The FDA has called for a joint meeting of its Bone, Reproductive, and Urologic Drugs Advisory Committee and its Drug Safety and Risk Management Advisory Committee to discuss the appropriate indicated population for testosterone replacement therapy and the potential for adverse cardiovascular outcomes associated with this use.
The meeting is scheduled for September 17.
In January 2014, the FDA announced that it was investigating the risk of stroke, heart attack, and death in men taking FDA-approved testosterone products. The agency had been monitoring this risk and decided to reassess the issue based on the publication of two separate studies that each suggested an increased risk of cardiovascular events among men prescribed testosterone therapy. At that time, the FDA had not concluded that agency-approved testosterone treatment increases the risk of stroke, heart attack, or death.
The first publication that prompted the FDA to reassess the cardiovascular safety of testosterone therapy was an observational study of older men in the U.S. Veteran Affairs health system published in JAMA in November 2013. The men included in this study had low serum testosterone and were undergoing coronary angiography to assess for coronary artery disease. Some of the men received testosterone treatment, while others did not. On average, the men who entered the study were approximately 60 years old, and many had underlying cardiovascular disease. This study indicated a 30% increased risk of stroke, heart attack, and death in the group that had been prescribed testosterone therapy.
A second observational study reported an increased risk of heart attack in older men, as well as in younger men with pre-existing heart disease, who filled a prescription for testosterone therapy. This study reported a two-fold increase in the risk of heart attack among men aged 65 years and older in the first 90 days following the first prescription. Among younger men less than 65 years old with a pre-existing history of heart disease, the study reported a two- to three-fold increased risk of heart attack in the first 90 days following a first prescription. Younger men without a history of heart disease who filled a prescription for testosterone, however, did not have an increased risk of heart attack.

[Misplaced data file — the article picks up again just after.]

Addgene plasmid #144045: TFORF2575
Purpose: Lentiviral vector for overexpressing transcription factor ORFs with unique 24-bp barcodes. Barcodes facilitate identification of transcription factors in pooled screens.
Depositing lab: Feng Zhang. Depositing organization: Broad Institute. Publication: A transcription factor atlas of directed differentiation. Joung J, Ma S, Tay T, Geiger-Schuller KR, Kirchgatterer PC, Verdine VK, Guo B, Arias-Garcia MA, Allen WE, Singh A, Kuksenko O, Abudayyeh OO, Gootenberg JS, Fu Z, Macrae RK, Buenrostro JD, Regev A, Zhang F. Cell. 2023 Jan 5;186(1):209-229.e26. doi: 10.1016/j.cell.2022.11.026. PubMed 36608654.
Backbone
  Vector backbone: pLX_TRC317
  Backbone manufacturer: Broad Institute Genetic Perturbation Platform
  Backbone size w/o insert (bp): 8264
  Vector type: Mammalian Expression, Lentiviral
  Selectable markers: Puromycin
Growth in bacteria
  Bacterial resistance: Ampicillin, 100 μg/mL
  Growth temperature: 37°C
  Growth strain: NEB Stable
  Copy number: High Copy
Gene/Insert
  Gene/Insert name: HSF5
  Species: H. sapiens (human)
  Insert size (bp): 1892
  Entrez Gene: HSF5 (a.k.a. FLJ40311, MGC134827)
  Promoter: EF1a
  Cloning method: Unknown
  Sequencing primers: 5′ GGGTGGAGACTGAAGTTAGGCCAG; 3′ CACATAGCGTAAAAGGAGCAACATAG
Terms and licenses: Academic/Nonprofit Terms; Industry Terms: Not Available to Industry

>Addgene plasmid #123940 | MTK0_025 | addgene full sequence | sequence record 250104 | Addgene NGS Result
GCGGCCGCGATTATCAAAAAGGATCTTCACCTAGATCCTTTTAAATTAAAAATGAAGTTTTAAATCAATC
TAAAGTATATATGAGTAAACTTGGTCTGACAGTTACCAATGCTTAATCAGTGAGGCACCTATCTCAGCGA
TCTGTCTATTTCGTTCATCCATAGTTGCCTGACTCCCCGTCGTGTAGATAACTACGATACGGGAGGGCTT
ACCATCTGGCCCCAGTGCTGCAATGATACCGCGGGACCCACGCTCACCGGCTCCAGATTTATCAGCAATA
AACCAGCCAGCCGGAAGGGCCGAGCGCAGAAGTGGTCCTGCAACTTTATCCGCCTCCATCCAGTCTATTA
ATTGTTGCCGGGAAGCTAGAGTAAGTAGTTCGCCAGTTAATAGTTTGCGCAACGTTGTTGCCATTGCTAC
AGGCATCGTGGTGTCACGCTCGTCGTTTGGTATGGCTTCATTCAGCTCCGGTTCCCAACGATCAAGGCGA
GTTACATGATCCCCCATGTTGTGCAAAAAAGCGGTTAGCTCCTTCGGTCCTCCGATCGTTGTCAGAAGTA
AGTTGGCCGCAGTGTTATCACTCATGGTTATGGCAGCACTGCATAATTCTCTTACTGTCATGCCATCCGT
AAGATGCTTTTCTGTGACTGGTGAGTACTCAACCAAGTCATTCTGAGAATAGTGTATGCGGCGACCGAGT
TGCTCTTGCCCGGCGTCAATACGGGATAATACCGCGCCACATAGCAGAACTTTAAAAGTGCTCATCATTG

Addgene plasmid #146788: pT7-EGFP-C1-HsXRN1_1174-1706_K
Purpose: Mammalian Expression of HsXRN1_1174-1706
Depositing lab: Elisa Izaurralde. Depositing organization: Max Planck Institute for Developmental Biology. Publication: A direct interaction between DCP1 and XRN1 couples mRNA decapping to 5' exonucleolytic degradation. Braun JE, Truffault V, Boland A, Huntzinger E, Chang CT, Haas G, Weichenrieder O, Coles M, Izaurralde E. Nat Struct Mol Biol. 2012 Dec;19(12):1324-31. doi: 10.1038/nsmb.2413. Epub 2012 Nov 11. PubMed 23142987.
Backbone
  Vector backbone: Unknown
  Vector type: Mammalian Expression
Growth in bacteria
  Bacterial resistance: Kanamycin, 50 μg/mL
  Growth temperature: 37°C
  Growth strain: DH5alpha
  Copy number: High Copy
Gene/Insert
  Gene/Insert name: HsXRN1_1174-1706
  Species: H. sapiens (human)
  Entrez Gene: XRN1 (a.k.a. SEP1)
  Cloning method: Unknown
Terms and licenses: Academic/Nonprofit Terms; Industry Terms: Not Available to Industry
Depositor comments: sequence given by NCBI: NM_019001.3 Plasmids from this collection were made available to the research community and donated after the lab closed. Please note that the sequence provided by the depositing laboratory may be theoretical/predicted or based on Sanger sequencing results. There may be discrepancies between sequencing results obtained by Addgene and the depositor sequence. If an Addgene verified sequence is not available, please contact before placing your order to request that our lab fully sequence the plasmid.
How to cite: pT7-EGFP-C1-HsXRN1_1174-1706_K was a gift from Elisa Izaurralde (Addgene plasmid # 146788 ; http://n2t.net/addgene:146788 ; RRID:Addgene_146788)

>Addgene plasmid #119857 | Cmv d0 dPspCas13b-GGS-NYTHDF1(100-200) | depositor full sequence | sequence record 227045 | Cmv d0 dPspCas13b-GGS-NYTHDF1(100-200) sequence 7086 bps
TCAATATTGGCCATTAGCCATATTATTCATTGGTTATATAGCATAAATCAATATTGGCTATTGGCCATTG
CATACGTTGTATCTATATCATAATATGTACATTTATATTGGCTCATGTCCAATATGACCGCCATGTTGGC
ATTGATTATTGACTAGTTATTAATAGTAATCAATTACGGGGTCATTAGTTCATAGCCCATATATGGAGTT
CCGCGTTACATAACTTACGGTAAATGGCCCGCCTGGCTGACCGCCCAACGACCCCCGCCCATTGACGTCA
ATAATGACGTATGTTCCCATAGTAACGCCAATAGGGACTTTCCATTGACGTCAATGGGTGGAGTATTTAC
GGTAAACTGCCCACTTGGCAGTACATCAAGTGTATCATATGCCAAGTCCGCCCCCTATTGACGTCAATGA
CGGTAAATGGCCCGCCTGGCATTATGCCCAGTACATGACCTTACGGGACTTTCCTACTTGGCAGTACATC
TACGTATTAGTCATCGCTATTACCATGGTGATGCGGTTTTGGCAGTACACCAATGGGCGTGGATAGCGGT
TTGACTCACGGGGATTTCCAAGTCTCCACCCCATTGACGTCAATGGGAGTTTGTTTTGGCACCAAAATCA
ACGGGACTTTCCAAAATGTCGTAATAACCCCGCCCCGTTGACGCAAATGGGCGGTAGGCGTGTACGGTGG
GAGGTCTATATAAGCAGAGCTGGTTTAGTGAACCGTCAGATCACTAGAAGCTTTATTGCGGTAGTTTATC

In June, the FDA required manufacturers to include a general warning in the drug labeling of all approved testosterone products about the risk of venous thromboembolism (VTE), which includes deep vein thrombosis and pulmonary embolism. The risk of VTE is already included in the labeling of testosterone products as a possible consequence of polycythemia, which sometimes occurs with testosterone treatment.
Because there had been post-marketing reports of VTE unrelated to polycythemia, the FDA required a change to the drug labeling for all testosterone products to provide a more general warning regarding VTE and to ensure that this risk is described consistently in the labeling of all approved testosterone products.
Because VTE occurs in the veins, the new warning was not related to the FDA’s ongoing evaluation of the possible risk of stroke, heart attack, and death in patients taking testosterone products.
Testosterone is a hormone essential to the development of male growth and masculine characteristics. Testosterone products are FDA-approved only for use in men who lack or have low testosterone levels in conjunction with an associated medical condition, such as failure of the testicles to produce testosterone because of genetic problems, chemotherapy, or other problems.
Testosterone products on the market or about to be launched include AndroGel (AbbVie), Aveed (Endo International), and Natesto (Trimel Pharmaceuticals).